I use Apple's Notes and Microsoft's To Do (available on web, Mac, iPhone, and Android, so I can check and improve things at home and on the hill or even in the sky).
I make sure that all the following is calmly checked and prepared the night before.
- Hiking backpack
- Concertina / folding bag
- Stuff sack / bunch bag (optional)
- Helmet and helmet bag
- Vario (charged)
- Garmin Inreach mini (charged)
- Power bank (charged)
- Bluetooth speaker (charged)
- Micro USB cable
- Phone (charged)
- iPhone charging cable
- Radio (charged)
- Radio aerial (small ducktail or XC big boi)
- Radio USB charging cable
- Action camera and all mount(s)
- USB C cable (action camera)
- USB C to USB cable
- Phone leash
- Sun hat
- Sunglasses or ski goggles
- Sun arm sleeves
- Short sleeve quick-dry shirt
- Long sleeve shirt
- Down puffer jacket
- Light windbreaker
- Sports undies
- Sports shorts
- Strong trousers
- Hiking socks and shoes
- Running backpack
- 1x 500ml bottles filled
- Energy bars, Super C, fruit, nuts, dates, etc.
- 1x litre extra water
- Lunch and/or more snacks
- First aid kit (including emergency blanket)
- Copy of important information (insurance, medical aid, next of kin, ID and license number)
- Clean set of clothes (optional)
- Inflight peeing solution (TBD)
Mental and physical checklist
- Am I hydrated? (but not over-hydrated to force an early landing, expecially on XC flights without a urination system in place)
- Did I eat?
- How do I feel physically? (sports injuries, lack of sleep, etc.)
- How do I feel mentally? (calm or stressed, something else?)
None of these will mean much in isolation, and pre-flight addrenaline can actually be great for you (boosting your heart rate, increasing blood supply to your muscles, altering your metabolism and maximising blood glucose levels for your brain, sharpening your focus) but you need to learn to check for warning flags.
Ways I calm myself down on launch include breathing (slower out than in), and creating a slowly expanding "bubble" around me, where I first think about my mind and my body, then expand the bubble to thinking about the gear, then further to the immediate launch site, and then to the larger area around me and finally the big airspace I plan to fly in.
Highly recommended: download and listen to this short episode of the Cloudbase Mayhem podcast, titled Visualise the Day, before you fly.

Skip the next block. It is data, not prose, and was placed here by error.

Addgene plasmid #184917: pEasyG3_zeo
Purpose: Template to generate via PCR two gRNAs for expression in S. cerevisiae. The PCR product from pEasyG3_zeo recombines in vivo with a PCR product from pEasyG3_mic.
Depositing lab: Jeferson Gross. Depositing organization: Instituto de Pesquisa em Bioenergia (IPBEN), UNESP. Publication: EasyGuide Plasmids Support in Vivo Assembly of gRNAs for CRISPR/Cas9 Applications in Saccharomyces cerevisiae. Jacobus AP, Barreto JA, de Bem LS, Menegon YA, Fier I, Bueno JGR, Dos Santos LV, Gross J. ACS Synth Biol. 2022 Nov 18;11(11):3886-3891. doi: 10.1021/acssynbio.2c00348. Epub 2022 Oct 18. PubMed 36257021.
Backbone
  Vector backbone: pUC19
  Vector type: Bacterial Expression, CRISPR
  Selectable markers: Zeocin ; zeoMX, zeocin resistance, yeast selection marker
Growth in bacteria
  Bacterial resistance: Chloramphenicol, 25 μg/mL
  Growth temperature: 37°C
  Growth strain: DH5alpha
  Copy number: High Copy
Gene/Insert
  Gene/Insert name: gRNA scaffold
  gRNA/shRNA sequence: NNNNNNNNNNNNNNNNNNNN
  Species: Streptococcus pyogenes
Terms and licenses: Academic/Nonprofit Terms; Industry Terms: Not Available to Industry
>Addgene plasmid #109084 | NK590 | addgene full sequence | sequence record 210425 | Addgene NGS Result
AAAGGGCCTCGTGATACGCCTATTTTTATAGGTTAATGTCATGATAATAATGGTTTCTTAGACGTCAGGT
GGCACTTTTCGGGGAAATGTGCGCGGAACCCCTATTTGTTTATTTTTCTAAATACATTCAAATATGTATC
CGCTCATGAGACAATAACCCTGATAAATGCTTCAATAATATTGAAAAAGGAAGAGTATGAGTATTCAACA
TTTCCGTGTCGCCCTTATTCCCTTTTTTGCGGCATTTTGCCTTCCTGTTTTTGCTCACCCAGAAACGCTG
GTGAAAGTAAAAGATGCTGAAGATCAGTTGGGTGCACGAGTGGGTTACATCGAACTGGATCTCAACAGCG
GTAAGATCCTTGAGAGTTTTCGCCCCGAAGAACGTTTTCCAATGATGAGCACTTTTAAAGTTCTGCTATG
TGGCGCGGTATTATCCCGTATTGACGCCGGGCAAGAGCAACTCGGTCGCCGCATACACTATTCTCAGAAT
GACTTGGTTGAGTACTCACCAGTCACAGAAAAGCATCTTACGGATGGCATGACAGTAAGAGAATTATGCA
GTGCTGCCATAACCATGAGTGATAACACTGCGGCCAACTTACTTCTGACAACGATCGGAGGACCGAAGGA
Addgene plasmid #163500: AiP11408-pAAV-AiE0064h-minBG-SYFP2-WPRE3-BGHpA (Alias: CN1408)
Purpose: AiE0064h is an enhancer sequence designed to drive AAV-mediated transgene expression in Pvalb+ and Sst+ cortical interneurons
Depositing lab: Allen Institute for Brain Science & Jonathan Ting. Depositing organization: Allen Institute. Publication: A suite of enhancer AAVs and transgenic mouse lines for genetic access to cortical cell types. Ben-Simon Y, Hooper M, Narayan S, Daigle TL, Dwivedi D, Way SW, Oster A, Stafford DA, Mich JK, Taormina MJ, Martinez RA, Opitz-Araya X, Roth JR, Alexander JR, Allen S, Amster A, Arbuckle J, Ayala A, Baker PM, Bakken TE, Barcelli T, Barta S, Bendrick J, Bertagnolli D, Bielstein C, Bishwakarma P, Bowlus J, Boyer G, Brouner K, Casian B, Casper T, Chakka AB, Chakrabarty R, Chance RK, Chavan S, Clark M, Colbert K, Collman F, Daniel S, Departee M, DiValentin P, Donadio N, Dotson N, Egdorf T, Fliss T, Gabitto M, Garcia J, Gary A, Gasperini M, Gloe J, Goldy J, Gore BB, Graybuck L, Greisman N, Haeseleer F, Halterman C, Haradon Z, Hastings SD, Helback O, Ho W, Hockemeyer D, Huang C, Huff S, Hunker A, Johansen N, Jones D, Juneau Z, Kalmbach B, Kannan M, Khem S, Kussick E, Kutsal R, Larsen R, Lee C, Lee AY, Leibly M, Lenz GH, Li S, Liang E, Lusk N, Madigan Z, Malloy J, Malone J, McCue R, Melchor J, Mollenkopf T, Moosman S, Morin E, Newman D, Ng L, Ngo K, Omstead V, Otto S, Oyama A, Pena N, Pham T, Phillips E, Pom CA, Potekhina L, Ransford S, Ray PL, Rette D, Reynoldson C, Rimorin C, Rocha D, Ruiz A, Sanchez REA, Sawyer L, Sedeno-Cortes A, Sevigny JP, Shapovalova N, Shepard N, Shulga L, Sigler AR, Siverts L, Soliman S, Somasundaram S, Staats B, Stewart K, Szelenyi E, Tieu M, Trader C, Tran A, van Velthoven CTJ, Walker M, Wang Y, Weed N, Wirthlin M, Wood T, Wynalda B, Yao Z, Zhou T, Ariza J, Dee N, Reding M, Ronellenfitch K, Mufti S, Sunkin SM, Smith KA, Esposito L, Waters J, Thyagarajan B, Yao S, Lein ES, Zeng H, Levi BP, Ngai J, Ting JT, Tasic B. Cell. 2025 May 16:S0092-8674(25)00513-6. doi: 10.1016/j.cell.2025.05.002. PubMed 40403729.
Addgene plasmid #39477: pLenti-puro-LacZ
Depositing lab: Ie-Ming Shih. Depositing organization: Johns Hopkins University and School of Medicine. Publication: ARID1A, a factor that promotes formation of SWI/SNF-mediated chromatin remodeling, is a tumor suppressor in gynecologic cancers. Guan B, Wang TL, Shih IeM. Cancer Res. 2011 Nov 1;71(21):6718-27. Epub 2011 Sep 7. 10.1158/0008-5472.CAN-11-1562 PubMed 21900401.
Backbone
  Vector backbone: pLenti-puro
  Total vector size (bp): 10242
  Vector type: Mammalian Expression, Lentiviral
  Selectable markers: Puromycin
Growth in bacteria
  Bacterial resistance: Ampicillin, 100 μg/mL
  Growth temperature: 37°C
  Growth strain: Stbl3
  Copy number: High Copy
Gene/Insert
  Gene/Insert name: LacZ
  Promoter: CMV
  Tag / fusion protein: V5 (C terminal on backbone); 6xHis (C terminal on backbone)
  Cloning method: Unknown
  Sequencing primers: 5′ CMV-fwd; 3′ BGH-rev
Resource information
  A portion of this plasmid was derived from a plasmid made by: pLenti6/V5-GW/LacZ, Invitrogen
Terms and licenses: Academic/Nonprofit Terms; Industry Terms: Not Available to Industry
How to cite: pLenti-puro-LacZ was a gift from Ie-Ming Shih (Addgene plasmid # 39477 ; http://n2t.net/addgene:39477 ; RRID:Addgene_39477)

SAHPA teaches a five-point pre-flight checklist. If you get interrupted at any step, start over again.
- Layout. Lay the wing out in the desired shape and check it.
- Lines. Lines are untangled; front-risers (A's) up top, rear risers at the back; brake lanes untangled and in the right hands.
- Connects. Start from the bottom to the top.
- Shoes fastened
- All harness connectors closed, including legs, waist, chest and pod/others
- Speed bar attached, unobstructed, and accessible
- Reserve parachute present and pins properly connected
- Helmet on and chin strap closed
- Wind. Coming from the right direction, at the right speed, with limited gusts.
- Airspace. No pilots about to launch around you; no pilots about to land; no pilots approaching your takeoff airspace.
Legends Love Cool Wings, Always. Write it down on something.
Something else: when you've checked your layout and lines, turn around and face the launch, not the glider. This will give you an indication if and how the wind is changing in direction, gusts, and strength while you're doing all the other checks.
Again, all other forms of aviation has a debriefing requirement, ours doesn't, but probably should. Here is what I do:
- Weather conditions. Simply write down what the weather forecast was (or take a screen grab of the forecast) and how that weather affected your flight or how it differed from reality. Which forecast was better and more accurate?
- The Lesson List. If there is anything you need to tend to or have questions about, write it down so you get to it when you're at home or when you can discuss it with other pilots. Some past examples of mine include: "My speedbar brummel hooks came undone, how can I prevent that in future", "My harness chest strap kept pressing on my radio's buttons", "Those cirrus clouds replaced the cumulus and I started sinking. Why?" and "I know circles mean thermals on my vario, but why do they sometimes turn into a square box?"
- Log book. I keep a simple log in Google Sheets, with the flight number, duration of flight, launch site, and some notes. Your vario / phone's vario app will have some more information. Other people simply upload all flights from their phone/vario to an online flight database (see further below).
- Flight backup. I keep a backup of both FlySkyHy (iPhone app, somewhat accurate, very easy to create backup to iCloud) and standalone vario (musch more accurate, but need to plug it into a computer to store backups).
- More things. You can upload your flight log to XContest and Leonardo. They have atrocious UX, but are the only two decent places to upload your flight and review your (and other pilots') flight history. It's also a good place to look for the popularity of certain XC routes. Ayvri doesn't have all the bells and whistles, but is a great way to review your flight in 3D and share it with others, where it shows your flight on a 3D map. I also create short videos of most of my flights. The edited versions are used to brag on social media, but there are many ones that I upload to YouTube to save on storage space (unlisted, meaning others can't search for and find it) where I can review, frame-by-frame, things like hard landings, imperfect takeoffs, maneuvres in need of refinement, collapse recoveries, and so on.